How much do we really know about the one we love? Do we really see beyond the surface, or do we purposely blind ourselves to cover up our own secrets? In Nina Sadowsky’s debut novel Just Fall, a young couple who are deeply and passionately in love discover on their wedding day that everything they thought they knew about each other is merely a mirage of what really lies behind the masks.
Meet Rob Beauman and Ellie Larrabee, the epitome of young and beautiful people living in Manhattan. They first lay eyes on each other when one of Ellie’s closest friends sets them up for a blind date. The connection is instant, and after a few more dates and breathtakingly passionate encounters, they decide to move in together. When Rob finally proposes, Ellie is certain that nothing but happiness awaits her future with Rob.
But on their wedding day, Rob makes a confession that shakes everything that Ellie believed to be true about her husband. She is married to a stranger, and Ellie is now trapped in a vortex of lies and imminent danger, of which she and Rob might not make it out alive.
Her anticipated honeymoon on the beautiful island of St. Lucia is quickly becoming a living nightmare. Now Ellie and Rob are both criminals on the run, trying to escape not only the looming shadow of his violent past, but also the St. Lucia Police Force and Detective Lucien Broussard, who is investigating the strange deaths of ex-pats on the island, along with the troubling disappearance of several children.
As Ellie and Rob come closer to danger, they find themselves fighting to the death against their own personal demons and the people who want them dead. Ellie isn’t certain if she can ever trust or love her husband again; she isn’t even sure they will make it out of St. Lucia alive.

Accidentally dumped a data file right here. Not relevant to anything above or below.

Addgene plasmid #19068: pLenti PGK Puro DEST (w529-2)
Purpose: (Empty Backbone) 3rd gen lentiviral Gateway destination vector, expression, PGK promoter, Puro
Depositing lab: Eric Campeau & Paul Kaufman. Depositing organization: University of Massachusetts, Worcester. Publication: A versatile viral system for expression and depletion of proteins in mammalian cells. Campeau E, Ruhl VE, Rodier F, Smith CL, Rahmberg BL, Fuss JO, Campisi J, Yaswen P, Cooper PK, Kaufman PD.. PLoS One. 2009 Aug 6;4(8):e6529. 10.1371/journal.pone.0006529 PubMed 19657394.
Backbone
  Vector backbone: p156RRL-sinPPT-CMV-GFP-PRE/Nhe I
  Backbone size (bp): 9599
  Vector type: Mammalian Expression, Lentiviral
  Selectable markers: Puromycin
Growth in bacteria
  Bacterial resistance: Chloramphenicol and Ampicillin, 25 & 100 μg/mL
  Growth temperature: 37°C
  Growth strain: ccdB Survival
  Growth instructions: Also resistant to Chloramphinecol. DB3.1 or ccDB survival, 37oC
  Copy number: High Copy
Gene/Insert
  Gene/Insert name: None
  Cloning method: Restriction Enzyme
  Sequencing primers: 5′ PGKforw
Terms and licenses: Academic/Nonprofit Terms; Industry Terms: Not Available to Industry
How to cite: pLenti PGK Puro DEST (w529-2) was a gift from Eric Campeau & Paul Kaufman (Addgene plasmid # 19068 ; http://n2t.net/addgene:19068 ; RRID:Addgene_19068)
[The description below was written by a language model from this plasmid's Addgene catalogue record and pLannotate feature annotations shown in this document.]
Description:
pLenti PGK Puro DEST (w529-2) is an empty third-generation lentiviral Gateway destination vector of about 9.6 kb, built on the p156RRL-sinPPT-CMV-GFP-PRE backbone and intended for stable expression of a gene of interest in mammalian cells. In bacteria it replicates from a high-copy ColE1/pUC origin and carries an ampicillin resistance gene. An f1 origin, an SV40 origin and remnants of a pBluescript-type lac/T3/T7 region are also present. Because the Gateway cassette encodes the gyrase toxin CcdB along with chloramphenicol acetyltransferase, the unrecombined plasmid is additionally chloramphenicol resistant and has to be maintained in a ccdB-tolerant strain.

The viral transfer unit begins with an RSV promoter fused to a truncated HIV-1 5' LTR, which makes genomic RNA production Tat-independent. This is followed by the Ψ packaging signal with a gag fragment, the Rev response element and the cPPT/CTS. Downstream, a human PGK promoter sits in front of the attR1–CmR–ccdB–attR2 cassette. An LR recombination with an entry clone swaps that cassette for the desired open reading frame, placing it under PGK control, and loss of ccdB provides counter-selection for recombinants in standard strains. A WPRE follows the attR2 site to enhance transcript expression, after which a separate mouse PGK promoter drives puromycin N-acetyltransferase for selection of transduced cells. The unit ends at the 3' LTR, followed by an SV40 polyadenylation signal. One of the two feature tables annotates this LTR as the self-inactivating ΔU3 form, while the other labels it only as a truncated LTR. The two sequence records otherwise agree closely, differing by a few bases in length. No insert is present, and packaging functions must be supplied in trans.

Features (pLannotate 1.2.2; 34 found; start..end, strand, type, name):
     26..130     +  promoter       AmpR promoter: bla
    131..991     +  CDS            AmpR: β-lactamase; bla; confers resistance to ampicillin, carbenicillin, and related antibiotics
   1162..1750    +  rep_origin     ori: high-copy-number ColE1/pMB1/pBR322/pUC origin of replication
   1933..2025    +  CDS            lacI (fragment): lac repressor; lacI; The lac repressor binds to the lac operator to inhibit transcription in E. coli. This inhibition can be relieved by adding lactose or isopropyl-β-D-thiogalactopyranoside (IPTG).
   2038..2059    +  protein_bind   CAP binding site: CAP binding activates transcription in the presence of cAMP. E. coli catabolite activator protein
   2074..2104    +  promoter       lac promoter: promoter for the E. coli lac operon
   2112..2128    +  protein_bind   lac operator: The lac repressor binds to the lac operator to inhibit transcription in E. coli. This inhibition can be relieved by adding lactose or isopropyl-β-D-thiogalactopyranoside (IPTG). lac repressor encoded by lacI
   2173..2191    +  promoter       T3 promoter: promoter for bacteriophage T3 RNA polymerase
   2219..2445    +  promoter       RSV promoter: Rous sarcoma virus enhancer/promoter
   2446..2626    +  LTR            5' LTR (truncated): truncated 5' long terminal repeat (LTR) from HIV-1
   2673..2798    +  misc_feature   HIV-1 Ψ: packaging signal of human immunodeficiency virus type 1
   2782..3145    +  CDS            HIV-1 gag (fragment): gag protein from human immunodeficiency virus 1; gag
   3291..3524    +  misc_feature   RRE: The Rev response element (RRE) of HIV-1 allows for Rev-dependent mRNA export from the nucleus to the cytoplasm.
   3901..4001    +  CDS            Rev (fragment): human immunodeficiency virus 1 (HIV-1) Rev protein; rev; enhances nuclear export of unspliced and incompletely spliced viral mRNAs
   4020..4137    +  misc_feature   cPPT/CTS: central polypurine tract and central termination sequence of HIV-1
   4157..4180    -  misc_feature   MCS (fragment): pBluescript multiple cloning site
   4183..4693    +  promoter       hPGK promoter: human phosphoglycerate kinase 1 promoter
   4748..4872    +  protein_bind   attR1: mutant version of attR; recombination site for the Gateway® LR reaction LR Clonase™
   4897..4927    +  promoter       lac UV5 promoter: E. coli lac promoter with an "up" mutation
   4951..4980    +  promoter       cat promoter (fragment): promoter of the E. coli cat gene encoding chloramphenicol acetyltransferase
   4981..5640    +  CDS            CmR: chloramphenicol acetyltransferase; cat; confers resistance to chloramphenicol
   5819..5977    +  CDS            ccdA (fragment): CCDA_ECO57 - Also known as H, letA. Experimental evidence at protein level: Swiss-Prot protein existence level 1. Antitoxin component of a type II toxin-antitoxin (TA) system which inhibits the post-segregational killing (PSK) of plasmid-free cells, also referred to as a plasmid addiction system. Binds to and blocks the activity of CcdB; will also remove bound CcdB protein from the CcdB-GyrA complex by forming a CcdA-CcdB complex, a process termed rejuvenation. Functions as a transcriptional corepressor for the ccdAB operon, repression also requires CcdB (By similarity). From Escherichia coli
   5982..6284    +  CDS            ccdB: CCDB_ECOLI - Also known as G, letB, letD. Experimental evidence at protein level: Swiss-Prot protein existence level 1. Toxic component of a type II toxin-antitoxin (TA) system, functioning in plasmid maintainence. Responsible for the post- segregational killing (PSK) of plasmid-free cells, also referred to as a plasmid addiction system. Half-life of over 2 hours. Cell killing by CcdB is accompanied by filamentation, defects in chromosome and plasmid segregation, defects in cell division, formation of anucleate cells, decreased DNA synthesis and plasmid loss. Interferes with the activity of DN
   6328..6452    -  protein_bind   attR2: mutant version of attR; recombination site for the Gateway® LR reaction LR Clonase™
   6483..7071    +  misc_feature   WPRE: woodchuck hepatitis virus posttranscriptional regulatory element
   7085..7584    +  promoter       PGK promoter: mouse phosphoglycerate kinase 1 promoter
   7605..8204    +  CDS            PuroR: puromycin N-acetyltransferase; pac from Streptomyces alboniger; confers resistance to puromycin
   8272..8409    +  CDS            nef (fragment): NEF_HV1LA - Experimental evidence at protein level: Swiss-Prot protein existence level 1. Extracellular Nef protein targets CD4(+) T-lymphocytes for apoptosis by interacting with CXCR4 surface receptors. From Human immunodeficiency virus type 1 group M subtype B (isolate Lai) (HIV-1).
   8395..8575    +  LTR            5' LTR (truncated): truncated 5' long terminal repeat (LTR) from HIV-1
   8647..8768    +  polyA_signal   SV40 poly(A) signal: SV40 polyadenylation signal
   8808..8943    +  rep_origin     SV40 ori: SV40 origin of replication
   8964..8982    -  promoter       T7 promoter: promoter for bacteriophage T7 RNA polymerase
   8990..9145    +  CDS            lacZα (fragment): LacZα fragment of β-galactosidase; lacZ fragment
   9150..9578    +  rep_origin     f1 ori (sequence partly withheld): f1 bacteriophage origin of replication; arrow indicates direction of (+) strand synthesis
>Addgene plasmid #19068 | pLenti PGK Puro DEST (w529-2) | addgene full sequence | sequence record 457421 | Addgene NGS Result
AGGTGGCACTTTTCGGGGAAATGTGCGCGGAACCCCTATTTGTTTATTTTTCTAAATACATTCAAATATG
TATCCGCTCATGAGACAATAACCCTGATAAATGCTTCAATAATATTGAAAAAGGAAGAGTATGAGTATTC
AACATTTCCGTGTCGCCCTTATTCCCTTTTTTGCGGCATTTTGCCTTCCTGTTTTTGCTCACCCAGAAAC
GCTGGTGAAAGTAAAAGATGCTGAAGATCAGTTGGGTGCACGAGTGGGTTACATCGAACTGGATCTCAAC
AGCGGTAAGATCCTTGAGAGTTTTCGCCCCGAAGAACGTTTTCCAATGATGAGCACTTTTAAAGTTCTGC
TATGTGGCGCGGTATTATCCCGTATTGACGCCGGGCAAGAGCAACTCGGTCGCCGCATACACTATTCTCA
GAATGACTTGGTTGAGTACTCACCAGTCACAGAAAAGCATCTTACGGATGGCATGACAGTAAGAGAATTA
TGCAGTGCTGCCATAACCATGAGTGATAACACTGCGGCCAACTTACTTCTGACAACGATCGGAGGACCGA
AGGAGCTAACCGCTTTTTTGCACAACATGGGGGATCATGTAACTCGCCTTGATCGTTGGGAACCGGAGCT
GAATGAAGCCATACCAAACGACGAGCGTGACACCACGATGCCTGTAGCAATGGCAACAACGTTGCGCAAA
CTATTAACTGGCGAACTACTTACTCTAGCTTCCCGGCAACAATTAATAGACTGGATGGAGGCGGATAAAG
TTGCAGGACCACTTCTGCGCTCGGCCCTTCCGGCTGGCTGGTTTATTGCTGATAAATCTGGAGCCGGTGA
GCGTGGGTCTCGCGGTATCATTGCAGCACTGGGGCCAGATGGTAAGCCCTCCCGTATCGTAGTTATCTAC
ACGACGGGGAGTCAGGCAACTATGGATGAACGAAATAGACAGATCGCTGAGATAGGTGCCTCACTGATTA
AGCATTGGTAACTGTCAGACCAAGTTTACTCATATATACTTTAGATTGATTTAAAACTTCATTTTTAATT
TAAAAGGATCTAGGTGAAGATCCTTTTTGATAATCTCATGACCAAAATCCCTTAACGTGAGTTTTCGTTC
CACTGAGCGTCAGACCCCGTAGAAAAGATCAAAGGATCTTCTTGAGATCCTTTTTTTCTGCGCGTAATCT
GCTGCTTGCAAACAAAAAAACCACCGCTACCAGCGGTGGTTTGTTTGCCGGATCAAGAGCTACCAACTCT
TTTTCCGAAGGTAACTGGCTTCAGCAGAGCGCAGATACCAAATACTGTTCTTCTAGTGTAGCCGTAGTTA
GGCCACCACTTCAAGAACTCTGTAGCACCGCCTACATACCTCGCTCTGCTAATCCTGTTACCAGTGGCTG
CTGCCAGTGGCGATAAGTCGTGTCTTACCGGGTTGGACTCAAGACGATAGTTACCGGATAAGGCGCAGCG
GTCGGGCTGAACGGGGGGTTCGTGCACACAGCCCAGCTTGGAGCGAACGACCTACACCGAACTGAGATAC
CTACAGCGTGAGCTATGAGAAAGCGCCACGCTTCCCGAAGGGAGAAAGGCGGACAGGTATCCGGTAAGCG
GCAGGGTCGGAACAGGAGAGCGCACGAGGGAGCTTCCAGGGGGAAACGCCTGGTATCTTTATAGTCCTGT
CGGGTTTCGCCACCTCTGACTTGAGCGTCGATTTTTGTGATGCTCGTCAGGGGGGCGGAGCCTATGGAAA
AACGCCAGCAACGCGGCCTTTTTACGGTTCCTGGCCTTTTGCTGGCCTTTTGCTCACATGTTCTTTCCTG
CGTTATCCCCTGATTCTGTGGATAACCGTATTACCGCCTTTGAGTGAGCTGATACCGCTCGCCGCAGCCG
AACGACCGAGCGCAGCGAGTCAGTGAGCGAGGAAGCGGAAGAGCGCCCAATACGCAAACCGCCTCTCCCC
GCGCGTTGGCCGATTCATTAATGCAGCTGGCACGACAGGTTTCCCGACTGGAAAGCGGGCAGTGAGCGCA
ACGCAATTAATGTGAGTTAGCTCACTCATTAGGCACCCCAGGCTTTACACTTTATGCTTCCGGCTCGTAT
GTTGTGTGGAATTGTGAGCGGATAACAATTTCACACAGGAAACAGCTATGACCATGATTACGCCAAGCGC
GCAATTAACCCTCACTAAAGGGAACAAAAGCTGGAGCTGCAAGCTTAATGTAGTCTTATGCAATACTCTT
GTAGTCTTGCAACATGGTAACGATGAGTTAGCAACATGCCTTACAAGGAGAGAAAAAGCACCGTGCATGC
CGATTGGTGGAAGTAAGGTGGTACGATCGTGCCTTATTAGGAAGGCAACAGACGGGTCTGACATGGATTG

Just Fall is a jaw-dropping thriller that keeps readers on their toes with every turn of the page. The chapters are neatly divided between points in time, which Sadowsky labels “Then” and “Now,” making it easy for the reader to discern exactly if the narrative occurs in the past or present. Sadowsky also presents different POVs, with Ellie and Rob as the main voices. Having an inside view into the inner thoughts of these two complex characters, gives the novel a multi-dimensional scope of the turbulent situation and inner turmoil they each experience.
Unfortunately, this multiple point of view technique works well for the chapters of Ellie and Rob, but it doesn’t work as well for Lucien, whose POV the novel also includes. The St. Lucia detective is rather a dull and inexpressive character, whose personal chaotic life adds little to the plot, and causes an interruption in the flow of the main story surrounding Ellie and Rob. Perhaps if Sadowsky had left Lucien as a reference character without a POV, the detective would have resulted more tolerable. The subplot of the missing children, in parallel with the principal plot of Ellie and Rob’s dilemma is fine, but the story really didn’t warrant or need the intrusion of Lucien as a main character.
Despite this, the book provides an entertaining story difficult to put down. A fabulous page-turning thriller, Nina Sadowsky’s Just Fall invites us to ask the question: do we really know everything about the one we love?